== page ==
Some Girl(s) Neil Labute

For years now writer-director Neil LaBute has taken body shots from critics who find his work misogynistic, chauvinistic, and downright cynical. But whether you believe LaBute to be slyly affirming that “boys will be boys,” or exposing modern male narcissism, Some Girl(s), directed by Daisy von Scherler, will leave you opinionated. And if noise (critics, blogs, enraged viewers) can be a kind of currency, LaBute continues here to cash in.

Out of a nebulous desire to “right a wrong”, a newly successful writer engineers tense meetings in hotel rooms across the country with a series of ex-girlfriends before his upcoming marriage. These conversations take place in real time, like a linked chain of miniature plays (true to the film’s origins as a theatrical production), and Rachel Morrison’s camera tracks the characters documentary-style as they move from the awkward (small talk, offered Fiji water, devoured nuts) to the revelatory (infidelity, abandonment, violation). As the accusations mount, the unnamed “Man” (Adam Brody) cycles through a narcissistic sleight-of-hand mysteriously leaving him without responsibility or guilt—a kind of oh-I-had-no-idea buffoonery played with a touch more cunning than your standard barbed comedy of bad behavior. What separates Some Girl(s) from similar scripts is the lead’s nearly frightening lack of self-awareness, which Brody’s performance situates somewhere between the mischievous and the pathological, but which is never truly funny. I didn’t laugh during the film, but I did grind my teeth.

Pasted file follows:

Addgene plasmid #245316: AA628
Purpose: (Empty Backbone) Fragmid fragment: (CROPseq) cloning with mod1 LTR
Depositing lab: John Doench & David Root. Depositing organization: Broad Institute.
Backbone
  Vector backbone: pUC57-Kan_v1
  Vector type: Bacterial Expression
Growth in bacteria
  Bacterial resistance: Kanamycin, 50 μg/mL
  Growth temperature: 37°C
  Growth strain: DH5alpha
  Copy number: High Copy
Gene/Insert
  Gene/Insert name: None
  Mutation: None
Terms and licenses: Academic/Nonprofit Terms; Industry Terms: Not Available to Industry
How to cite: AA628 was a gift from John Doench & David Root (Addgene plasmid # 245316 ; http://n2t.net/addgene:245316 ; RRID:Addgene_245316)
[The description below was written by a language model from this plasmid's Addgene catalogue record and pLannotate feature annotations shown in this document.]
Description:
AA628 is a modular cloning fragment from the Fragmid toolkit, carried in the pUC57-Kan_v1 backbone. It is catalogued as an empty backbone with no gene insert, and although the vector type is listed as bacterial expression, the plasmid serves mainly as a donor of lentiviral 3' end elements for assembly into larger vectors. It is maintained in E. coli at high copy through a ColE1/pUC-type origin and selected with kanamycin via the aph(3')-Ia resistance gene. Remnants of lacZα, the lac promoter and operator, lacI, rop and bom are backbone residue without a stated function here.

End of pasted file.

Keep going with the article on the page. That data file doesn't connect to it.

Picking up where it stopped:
Some Girls Neil Labute

Further, the five women’s moments of insight are more a sampler platter of bad break-ups than a believable set of experiences radiating from one center. Though the cast gives complex turns as high school girlfriend, sexual deviant, jilted older woman, best friend’s little sister, and “the one that got away,” the weight of dull clichés only makes the stilted dialogue harder to stomach. There are some notable performances, however. Zoe Kazan breathes life into the script (and alters the tone of the film), deftly balancing vulnerability and wilful determination. And watching Kristen Bell lay into the lead after his true motives are exposed is deliciously satisfying.

Though the trailer bills Some Girl(s) as a playful romp through the past, the film has more in common with 2003’s Shattered Glass: an unsuspecting audience loses faith in a once-trusted protagonist whose detailed web of deception and lies is laid bare piece by piece. If the comparison seems like a stretch, remember that both characters are writers bending the truth for a juicy story. And after all, isn’t misremembering a kind of editorializing? In Some Girl(s), the Man’s penitence is more a sham to round out his personal narrative than a mature rite of passage. For him, each woman is a mere plot point, and the audience can only guess at the complexities of their outside existence (two have husbands we never see). And maybe that’s the point. But because we’re left in his head, what emerges is a mean-spirited exercise, not a true reckoning. Looking into the eyes of these women, the five-time ex is only able to see himself.